DALLAS – Like Journey's song, "Don't Stop Believin'," says, "Everybody wants a thrill," and the auction of guitars from the Neal Schon Collection provided more than a few.

Saturday’s event at Heritage Auctions, held only hours before Schon and Journey headlined Lollapalooza in Chicago (to rave reviews), proved that the market for vintage guitars remains strong, after the collection of one of rock's most well-respected guitarists brought in more than $4.2 million.

The sale saw two Holy Grail guitars become the most expensive vintage instruments sold in Heritage Auctions’ history: a 1959 Gibson Les Paul Standard Sunburst that sold for $350,000, and another of the six-string Ferraris, also a 1959 Gibson Les Paul Standard Sunburst favored by arena-rock gods that sold for $300,000.

This 1959 Gibson Les Paul Standard Sunburst electric guitar was the top lot, selling for $350,000.

This 1959 Gibson Les Paul Standard Sunburst electric guitar was the top lot, selling for $350,000.

This 1959 Gibson Les Paul Standard Sunburst electric guitar sold for $300,000.

This 1959 Gibson Les Paul Standard Sunburst electric guitar sold for $300,000.

Nearly 500 bidders from around the world took part in the sale, including NFL owner Jim Irsay, who added one of Schon’s most famous instruments to his own world-renowned collection: the 1977 black Gibson Les Paul played on 1981's chart-topping 10-million-selling Escape.

Journey's co-founder and songwriter used the Les Paul on “Don’t Stop Believin,’” one of the most performed, covered, downloaded and streamed songs in history, well before its inclusion in The Sopranos’ finale in June 2007. Irsay’s latest rock-and-roll acquisition was made only two weeks after the Indianapolis Colts owner and CEO bought Elton John’s longtime touring Steinway, also from Heritage.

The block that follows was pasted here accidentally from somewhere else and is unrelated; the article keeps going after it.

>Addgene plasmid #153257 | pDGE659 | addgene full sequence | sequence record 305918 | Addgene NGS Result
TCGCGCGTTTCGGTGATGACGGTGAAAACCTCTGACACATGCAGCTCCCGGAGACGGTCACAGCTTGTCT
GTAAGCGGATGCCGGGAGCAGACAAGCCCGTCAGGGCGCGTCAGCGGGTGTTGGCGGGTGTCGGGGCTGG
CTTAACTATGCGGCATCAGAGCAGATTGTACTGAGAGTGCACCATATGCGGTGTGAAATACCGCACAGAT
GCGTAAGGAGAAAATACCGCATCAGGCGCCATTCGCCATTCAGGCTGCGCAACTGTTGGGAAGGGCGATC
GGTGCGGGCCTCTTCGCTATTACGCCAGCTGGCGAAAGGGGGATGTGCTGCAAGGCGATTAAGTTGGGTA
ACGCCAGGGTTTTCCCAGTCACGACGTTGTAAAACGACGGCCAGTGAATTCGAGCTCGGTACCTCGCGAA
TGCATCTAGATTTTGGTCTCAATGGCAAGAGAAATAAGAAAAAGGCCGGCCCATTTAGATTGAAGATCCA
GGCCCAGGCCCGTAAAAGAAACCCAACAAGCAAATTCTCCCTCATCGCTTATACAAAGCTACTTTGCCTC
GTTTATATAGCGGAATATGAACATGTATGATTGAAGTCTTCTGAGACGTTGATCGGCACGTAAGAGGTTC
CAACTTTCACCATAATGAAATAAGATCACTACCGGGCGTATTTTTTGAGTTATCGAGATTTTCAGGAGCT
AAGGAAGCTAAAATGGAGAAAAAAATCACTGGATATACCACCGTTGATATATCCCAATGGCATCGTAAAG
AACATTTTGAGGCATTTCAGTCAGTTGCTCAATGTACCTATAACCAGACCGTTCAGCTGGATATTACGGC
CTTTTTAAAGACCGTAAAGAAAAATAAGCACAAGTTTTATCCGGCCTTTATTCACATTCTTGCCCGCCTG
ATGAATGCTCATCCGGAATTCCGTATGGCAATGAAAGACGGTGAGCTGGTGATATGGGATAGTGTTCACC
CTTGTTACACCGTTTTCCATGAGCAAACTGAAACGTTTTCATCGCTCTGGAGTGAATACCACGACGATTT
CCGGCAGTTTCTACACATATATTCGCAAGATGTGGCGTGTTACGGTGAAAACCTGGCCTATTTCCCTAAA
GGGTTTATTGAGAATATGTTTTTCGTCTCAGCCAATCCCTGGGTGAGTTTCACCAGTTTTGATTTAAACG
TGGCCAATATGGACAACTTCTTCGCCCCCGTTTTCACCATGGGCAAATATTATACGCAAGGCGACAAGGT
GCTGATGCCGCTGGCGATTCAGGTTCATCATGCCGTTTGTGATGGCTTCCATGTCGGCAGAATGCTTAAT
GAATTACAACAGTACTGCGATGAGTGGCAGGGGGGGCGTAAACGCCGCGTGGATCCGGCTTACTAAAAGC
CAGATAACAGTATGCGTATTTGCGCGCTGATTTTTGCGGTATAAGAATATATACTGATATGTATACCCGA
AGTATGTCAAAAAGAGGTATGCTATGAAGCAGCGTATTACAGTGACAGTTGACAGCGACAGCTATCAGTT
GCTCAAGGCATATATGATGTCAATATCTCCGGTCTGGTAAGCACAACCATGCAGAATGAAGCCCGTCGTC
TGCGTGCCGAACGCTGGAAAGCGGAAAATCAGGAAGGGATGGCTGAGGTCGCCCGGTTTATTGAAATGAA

Neal Schon's "Don't Stop Believin'" 1977 Gibson Les Paul electric guitar sold for $250,000.

Neal Schon's "Don't Stop Believin'" 1977 Gibson Les Paul electric guitar sold for $250,000.

Irsay says he wanted to include Schon’s Les Paul in his acclaimed collection of historic and culturally significant artifacts assembled over several decades. Among the items in that collection: President Abraham Lincoln’s walking cane, a Jackie Robinson bat from 1953 (the year of the Colts’ founding) and instruments used by Bob Dylan, The Beatles, Prince, Jim Morrison and Pink Floyd’s David Gilmour.

“Rock music is a uniquely American art form, and the instruments and artifacts that created its rich history should be protected and preserved,” says Irsay, who regularly tours his artifacts and one day hopes to open a museum in which to display them. “I look forward to sharing this and other pieces of the collection in the hopes that they may educate and inspire others to do great, meaningful things.”

Neal Schon performing with his 1977 black Gibson Les Paul.

Neal Schon performing with his 1977 black Gibson Les Paul.

More than 90 instruments from Schon's historic assemblage were sold, with seven of the guitars ranking among the Top 20 in the auction house’s hall of fame for vintage guitars and musical instruments.

Ten of Schon’s guitars, including the Escape Les Paul, sold for six figures, among them a 1959 Gibson ES-335 Natural Semi-Hollow Body that sold for $137,500, a 1957 Gibson Les Paul Goldtop Solid Body that realized $131,250 and a 1958 Gibson Les Paul Standard Goldtop Solid Body that fetched $125,000.

“The vintage market remains strong,” says Aaron Piscopo, Heritage Auctions’ Director of Vintage Guitars & Musical Instruments. “Neal pretty much covered all aspects of electric-guitar collecting, and the condition of these rare instruments is just extraordinary. The variety of finishes, vintages and details within his collection was just breathtaking. As a result, we had many new bidders, as this collection caught the eye of some of the most prestigious collectors in the world. I am sure they’re grateful that Neal made them available, and working with him and his collection was an honor and a pleasure.”